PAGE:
DILLSBURG, Pa. — Magic at the movies is alive again and drive-ins are taking the spotlight away from indoor theaters.
“We put the online tickets on sale I believe on Tuesday evening and we were sold out within 24 hours,” said Vickie Hardy, co-owner of Haar’s Drive-In Theatre in Dillsburg, York County.
Haar’s Drive-In has been in Hardy’s family for three generations. Her grandfather built the theater in 1952. At the time, there were more than 4,000 drive-in theaters nationwide.
The country's first drive-in movie theater opened in 1933 in Camden, New Jersey. Today, only a fraction of them still exist, but many drive-in theaters are seeing a resurgence this Memorial Day weekend.
“As soon as I saw they were open, I jumped on it,” said Michele Gunnet of Mechanicsburg, Cumberland County.
Hundreds of families saw the drive-in theater as a safe way to escape their homes as York County enters the yellow phase of reopening. Haar’s Drive-In is adapting to a new normal. Hardy said they digitized ticket sales and created an app for online food ordering.
“We tell them when it’s ready for pick-up. Then, they come here with consideration of the social distancing and wearing their masks,” explained Hardy.
Haar’s Drive-In is reducing its occupancy by 50 percent, only allowing 250 cars into each show to adhere to social distancing guidelines.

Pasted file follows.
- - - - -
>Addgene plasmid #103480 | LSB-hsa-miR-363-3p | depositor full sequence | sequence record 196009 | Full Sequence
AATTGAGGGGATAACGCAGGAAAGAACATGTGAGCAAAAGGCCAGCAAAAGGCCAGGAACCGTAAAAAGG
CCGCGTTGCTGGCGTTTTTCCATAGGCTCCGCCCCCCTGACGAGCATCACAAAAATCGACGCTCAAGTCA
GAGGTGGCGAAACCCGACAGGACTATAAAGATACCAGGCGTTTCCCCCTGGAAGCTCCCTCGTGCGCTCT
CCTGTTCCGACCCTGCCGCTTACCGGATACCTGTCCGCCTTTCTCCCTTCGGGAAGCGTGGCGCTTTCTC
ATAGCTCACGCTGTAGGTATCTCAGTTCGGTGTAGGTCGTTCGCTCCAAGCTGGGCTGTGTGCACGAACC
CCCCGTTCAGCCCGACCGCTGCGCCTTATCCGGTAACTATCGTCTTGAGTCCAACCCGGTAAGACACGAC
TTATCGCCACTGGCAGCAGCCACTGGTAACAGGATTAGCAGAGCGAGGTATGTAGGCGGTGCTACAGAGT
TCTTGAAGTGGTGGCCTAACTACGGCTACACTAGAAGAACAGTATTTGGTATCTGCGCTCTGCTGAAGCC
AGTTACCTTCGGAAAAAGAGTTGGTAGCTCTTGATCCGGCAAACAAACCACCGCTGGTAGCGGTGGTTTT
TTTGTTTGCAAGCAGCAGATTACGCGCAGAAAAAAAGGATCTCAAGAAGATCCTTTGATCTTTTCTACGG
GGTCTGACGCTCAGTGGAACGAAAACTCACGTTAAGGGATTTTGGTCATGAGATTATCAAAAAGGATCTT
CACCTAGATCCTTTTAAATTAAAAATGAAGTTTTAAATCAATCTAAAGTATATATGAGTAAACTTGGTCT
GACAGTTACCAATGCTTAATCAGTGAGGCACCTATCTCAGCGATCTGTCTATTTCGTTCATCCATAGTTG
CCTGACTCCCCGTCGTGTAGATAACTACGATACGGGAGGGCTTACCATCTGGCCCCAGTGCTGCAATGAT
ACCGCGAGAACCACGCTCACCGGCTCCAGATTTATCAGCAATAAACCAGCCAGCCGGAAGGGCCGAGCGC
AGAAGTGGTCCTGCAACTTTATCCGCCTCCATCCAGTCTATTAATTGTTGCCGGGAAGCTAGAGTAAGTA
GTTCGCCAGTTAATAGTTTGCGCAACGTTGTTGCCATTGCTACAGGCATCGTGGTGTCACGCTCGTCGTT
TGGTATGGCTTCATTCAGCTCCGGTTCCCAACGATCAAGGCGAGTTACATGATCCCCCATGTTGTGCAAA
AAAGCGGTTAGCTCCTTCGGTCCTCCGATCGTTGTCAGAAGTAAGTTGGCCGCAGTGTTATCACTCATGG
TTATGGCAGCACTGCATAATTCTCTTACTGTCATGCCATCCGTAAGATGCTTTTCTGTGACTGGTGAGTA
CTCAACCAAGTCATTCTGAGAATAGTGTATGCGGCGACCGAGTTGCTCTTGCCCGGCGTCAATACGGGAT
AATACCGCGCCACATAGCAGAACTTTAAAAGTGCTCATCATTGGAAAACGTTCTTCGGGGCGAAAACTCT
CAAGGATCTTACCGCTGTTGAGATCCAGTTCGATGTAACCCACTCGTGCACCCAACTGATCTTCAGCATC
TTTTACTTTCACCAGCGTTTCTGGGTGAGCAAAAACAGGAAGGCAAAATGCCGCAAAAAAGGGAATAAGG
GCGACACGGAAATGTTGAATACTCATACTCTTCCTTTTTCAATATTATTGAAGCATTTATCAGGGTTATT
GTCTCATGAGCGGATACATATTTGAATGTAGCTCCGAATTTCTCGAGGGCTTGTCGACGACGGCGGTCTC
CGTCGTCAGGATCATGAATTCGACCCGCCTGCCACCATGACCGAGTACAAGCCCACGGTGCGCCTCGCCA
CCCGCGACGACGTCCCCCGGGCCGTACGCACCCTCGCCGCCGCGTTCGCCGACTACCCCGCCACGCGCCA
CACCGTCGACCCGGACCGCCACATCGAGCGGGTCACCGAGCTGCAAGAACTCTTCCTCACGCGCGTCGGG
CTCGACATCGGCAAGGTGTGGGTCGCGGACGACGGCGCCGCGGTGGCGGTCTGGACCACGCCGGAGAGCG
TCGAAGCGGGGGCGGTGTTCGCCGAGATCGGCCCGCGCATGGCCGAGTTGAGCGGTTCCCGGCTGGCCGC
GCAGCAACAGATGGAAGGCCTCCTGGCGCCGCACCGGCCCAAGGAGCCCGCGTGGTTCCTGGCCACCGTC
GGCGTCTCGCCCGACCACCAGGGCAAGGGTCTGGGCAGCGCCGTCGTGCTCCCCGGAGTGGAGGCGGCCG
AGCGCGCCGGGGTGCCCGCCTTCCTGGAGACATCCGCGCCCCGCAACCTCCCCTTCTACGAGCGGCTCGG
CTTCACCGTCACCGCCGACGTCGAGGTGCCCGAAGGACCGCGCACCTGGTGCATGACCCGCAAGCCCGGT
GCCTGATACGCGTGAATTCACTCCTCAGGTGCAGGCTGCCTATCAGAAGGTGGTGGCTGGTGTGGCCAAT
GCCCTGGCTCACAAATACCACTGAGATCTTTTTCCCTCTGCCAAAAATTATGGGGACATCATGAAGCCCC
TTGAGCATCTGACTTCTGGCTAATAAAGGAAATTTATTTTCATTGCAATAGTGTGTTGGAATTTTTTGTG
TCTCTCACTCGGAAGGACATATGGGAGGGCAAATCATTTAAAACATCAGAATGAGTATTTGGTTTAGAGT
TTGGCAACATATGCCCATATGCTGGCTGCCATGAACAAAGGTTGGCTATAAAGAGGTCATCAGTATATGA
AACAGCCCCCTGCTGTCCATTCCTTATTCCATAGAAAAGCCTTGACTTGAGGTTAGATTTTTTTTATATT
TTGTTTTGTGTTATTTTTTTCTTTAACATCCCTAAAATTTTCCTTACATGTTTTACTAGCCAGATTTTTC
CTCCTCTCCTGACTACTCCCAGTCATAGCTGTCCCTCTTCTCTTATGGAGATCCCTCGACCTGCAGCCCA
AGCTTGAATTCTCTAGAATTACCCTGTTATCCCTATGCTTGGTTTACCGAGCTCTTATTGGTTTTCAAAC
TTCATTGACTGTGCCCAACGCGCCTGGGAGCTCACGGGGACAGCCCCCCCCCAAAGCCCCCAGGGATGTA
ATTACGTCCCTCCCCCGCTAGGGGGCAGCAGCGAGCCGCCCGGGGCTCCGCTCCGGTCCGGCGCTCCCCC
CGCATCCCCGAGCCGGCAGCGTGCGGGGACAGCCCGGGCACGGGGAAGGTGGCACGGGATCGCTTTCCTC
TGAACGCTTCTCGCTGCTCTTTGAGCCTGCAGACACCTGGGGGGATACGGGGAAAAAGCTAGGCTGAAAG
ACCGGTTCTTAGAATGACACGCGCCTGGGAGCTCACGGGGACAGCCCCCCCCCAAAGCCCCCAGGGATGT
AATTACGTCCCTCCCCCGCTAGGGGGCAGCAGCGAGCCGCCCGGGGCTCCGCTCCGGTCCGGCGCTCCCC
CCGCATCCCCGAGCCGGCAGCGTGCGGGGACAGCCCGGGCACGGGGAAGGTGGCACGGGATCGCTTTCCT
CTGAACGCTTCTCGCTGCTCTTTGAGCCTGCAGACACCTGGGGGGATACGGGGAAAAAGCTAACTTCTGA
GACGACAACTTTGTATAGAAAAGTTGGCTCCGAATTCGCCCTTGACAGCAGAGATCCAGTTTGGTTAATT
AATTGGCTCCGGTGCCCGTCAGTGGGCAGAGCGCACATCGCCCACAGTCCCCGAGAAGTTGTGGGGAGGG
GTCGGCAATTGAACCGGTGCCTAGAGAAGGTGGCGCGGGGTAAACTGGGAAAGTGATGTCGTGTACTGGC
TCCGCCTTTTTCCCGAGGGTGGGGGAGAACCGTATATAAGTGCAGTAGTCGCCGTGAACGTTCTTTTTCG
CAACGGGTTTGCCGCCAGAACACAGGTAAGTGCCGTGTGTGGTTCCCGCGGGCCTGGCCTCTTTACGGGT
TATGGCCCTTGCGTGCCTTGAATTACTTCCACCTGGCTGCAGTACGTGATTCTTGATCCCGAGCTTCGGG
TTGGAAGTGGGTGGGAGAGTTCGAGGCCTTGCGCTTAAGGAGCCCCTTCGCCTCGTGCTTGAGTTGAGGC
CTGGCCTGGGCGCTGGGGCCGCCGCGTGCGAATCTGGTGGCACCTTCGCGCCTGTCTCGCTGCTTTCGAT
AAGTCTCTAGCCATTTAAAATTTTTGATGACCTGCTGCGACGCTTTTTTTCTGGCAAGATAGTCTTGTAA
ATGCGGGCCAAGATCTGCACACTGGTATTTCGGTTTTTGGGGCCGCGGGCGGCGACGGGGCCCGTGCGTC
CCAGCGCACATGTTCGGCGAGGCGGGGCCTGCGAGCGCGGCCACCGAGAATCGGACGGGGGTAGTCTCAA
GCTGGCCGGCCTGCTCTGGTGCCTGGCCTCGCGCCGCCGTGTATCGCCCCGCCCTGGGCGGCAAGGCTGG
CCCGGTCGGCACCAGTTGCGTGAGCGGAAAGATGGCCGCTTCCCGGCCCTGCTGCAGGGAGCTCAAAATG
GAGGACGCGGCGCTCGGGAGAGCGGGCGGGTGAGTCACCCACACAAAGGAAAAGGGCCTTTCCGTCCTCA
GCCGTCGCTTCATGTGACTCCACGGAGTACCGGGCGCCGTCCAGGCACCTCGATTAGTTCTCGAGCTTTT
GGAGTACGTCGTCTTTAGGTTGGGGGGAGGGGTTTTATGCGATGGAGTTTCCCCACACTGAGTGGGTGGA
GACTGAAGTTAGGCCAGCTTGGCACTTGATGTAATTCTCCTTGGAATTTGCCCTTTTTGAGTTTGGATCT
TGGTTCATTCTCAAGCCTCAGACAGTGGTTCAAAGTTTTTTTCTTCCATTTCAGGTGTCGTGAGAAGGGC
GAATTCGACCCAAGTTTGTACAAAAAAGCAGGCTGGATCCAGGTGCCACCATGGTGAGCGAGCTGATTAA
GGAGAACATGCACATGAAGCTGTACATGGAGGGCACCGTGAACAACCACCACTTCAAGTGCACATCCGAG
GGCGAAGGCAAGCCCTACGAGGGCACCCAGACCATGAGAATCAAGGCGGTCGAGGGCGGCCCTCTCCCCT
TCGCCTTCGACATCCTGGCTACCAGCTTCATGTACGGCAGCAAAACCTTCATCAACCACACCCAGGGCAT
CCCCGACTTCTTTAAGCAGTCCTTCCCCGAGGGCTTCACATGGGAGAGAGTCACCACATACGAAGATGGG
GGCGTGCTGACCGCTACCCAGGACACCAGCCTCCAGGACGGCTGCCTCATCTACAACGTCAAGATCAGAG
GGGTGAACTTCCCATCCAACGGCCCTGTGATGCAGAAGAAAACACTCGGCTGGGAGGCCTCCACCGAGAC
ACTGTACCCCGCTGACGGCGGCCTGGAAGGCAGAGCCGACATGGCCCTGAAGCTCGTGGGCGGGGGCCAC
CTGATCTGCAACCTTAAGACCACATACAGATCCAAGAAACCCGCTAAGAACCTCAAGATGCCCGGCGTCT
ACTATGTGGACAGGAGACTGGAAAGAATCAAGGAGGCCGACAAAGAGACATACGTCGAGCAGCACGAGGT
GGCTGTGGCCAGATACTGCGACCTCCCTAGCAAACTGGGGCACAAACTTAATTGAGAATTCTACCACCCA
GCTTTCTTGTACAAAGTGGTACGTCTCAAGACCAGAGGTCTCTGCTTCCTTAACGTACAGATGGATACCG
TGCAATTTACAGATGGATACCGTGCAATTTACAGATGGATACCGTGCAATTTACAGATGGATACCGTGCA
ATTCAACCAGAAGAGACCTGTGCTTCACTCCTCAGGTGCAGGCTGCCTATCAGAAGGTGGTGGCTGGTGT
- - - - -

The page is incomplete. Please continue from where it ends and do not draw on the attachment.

“Typically, we fit two vehicles between our speaker posts,” Hardy added. “Due to social distancing, we’re only parking one vehicle between the speaker posts.”
Though families are looking for entertainment in a safe environment, coronavirus is only partly pushing the box office.
Deion Eldridge and Samantha Gunnet, who live in Harrisburg, said they previously have waited in line for hours to ensure they get into Haar’s Drive-In.
“And we’ve waited, got turned away, came back the next night and got here even earlier to wait in line,” said Gunnet.
Needless to say, the couple is grateful the drive-in launched online ticket sales this year.
Once inside the gate, families set up tables and chairs. Some people play cards while others bring board games to pass the time. As the sun goes down and the clouds roll in, the crowd’s attention turns to the night’s double feature—a projection of making a comeback.
“We know that we can persevere,” said Hardy. “We know that we can adapt to change and we also know that we can follow the guidelines. I never had a fear that we were not going to open.”